Samba Grille and Its Chef, David Guerrero, Are About More Than Just Steak


The photos from my friends attending the tasting were wholly different from those I saw the last time the steakhouse did a media tasting back in July 2011. Our own Christina Uticone covered that one, and I relished the pictures of the yucca-bolstered crab cakes, the cubes of roasted pork belly with a tamarind finish. No other restaurant in town uses tamarind to quite the effect Samba does; its inventive tamarind-glazed salmon gives me hope that one day we'll never see a trite teriyaki glaze on any piece of fish, anywhere, ever again.

The most recent tasting showcased a different side of the restaurant, however: its raw fish treatments, which plumb the depths of South American -- and specifically Peruvian -- cuisine far more than the restaurant's initial churrascaria roots would have belied. Greg Morago at the Chroncle praised the stunning, modern plates of sea bass carpaccio and scallop tiradito as "inventive, beautifully plated dishes shot through with vivid flavors."

And much of this new acclaim is thanks to Samba Grille's new chef, 29-year-old David Guerrero.

When it opened a year and a half ago, Samba Grille was a much different place. It was a restaurant that offered rodizio-style service, with various cuts of meat carved off skewers tableside. Its a la carte dishes only offered a hint of what was to come.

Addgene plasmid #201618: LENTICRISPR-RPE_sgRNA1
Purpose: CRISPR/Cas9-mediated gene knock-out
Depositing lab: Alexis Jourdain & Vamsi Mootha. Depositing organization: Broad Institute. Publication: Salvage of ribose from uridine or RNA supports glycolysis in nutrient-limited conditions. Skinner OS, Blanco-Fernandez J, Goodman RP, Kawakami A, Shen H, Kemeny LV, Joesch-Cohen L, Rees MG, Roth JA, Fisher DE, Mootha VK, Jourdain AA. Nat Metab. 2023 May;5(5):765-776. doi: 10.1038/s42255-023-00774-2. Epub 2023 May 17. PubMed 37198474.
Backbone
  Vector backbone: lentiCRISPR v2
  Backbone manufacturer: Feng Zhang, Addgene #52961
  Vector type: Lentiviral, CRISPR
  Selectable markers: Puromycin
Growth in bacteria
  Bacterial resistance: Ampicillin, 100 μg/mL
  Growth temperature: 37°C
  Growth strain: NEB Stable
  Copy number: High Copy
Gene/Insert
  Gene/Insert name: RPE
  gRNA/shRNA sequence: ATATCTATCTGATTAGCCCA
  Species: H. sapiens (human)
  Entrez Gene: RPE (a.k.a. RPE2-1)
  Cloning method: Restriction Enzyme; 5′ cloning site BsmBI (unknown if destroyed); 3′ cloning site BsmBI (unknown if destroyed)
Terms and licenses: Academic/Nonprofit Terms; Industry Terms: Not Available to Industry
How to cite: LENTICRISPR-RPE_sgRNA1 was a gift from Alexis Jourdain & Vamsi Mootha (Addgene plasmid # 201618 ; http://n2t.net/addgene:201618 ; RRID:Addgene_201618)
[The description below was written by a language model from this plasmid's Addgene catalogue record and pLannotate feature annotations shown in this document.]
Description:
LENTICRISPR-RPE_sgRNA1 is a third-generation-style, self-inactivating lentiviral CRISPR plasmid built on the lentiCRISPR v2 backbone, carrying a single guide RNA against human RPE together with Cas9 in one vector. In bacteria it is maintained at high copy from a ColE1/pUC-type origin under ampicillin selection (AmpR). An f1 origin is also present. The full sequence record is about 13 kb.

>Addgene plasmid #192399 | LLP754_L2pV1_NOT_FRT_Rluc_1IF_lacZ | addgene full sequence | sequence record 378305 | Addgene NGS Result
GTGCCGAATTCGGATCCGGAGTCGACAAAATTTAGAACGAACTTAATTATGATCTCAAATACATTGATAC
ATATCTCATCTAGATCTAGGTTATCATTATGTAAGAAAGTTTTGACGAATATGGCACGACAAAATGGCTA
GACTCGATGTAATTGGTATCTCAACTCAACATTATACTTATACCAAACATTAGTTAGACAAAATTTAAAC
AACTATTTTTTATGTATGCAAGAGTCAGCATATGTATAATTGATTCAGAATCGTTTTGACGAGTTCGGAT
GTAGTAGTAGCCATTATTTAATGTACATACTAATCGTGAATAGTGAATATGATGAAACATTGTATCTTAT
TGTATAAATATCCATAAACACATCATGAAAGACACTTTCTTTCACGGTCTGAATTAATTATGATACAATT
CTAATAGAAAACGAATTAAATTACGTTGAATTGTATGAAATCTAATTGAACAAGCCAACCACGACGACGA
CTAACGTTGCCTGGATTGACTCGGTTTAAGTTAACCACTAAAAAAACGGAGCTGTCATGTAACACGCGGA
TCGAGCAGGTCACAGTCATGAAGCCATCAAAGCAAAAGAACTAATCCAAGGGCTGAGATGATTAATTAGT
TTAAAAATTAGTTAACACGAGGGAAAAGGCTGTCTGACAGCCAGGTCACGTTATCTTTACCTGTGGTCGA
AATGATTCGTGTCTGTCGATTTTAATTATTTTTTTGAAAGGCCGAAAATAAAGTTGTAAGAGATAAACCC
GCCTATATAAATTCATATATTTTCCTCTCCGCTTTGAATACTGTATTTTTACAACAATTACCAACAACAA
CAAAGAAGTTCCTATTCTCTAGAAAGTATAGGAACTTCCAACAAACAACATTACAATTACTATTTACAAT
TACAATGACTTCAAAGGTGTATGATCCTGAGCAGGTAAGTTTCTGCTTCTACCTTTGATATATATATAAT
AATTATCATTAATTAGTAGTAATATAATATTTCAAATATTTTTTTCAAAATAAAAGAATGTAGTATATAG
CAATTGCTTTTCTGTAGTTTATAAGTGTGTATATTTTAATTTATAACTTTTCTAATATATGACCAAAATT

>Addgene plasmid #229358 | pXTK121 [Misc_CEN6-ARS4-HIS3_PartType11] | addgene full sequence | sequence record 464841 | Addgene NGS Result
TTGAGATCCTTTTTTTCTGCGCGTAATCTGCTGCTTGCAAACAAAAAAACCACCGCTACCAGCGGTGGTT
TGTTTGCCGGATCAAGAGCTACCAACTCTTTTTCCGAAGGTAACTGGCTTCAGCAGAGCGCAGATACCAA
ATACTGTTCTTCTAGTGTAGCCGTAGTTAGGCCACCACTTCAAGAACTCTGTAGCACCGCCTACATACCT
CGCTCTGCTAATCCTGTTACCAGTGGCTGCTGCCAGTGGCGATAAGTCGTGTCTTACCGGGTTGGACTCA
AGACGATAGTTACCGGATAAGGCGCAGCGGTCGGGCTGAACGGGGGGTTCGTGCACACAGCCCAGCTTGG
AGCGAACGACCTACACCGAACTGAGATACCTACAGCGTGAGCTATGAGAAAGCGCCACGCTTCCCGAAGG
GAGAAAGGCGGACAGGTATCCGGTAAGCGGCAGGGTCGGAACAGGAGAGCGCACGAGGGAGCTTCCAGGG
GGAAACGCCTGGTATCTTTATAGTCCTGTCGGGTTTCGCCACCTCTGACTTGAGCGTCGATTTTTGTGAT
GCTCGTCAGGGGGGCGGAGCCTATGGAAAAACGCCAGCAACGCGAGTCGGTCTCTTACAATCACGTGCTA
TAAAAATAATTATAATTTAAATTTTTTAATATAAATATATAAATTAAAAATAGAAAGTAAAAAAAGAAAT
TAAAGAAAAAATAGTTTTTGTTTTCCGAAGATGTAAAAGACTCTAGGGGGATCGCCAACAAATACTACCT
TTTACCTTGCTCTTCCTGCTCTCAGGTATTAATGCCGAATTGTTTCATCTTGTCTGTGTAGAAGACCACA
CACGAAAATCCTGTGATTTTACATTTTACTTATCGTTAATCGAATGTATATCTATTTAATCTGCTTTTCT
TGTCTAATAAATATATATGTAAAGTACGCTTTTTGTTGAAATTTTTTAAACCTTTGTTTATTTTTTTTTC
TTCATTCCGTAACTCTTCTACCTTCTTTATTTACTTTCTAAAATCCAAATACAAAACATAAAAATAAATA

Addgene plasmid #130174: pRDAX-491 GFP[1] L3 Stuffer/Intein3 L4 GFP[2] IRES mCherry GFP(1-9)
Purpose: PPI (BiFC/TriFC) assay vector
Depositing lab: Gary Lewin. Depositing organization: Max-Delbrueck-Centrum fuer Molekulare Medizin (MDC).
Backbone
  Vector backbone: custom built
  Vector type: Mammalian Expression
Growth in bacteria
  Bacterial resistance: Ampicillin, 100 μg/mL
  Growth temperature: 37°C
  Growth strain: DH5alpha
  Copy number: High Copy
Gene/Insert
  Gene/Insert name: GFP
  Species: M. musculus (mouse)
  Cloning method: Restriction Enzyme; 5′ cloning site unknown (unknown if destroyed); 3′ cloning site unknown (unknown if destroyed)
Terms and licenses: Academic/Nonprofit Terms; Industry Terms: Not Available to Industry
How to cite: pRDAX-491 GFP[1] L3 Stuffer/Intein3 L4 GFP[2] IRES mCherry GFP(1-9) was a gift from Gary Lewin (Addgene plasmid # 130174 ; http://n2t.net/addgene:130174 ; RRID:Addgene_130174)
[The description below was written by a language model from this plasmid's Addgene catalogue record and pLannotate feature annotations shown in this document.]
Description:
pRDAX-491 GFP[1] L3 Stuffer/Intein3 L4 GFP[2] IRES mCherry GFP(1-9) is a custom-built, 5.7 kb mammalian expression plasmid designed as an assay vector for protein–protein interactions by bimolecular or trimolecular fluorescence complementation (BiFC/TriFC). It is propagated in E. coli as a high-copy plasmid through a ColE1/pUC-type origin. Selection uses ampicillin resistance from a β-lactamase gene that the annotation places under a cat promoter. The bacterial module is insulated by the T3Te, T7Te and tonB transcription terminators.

In this week's cafe review, we take a look at the drastic ways in which Samba Grille has changed since then. Guerrero has been helping to create and implement changes to the menu since being promoted from sous chef to executive chef this past May, only a year after being diagnosed with brain cancer.

Even before his promotion, the Ecuadorian native was suggesting newer and sleeker dishes for the steakhouse, dishes like rugged strips of grilled beef heart or elegant tiraditos. Those dishes eventually made the menu and are what make Samba Grille the knockout it is today -- and Samba was already a heavyweight to begin with.

The gut-wrenching story of Guerrero's battle with brain cancer has been well documented by Mai Pham both here and at the Examiner, where Pham hoped to get Guerrero nominated for Examiner's "America Inspired" contest. Guerrero has no medical insurance and his cancer -- while currently in remission -- is incurable, and will likely recur. He's hoping to raise the $35,000 needed for experimental treatments, which the America Inspired cash prize of $100,000 would have helped him accomplish. Unfortunately, the chef was not named a finalist in the contest.

Guerrero is undeterred, however. The chef, who Tweets from an account that combines his name with that of Samba Grille, is wholly devoted to the restaurant. When he's not busy cooking, he keeps his Twitter account updated with shoutouts to other chefs in town and his own nightly specials.

On Sunday night, the special was a deconstructed tuna "encebollado" with sous vide tuna, jumbo shrimp, yucca puree, and a sour orange consomme. There's no telling what Guerrero's specialty will be tonight, and that's half the reason to eat there.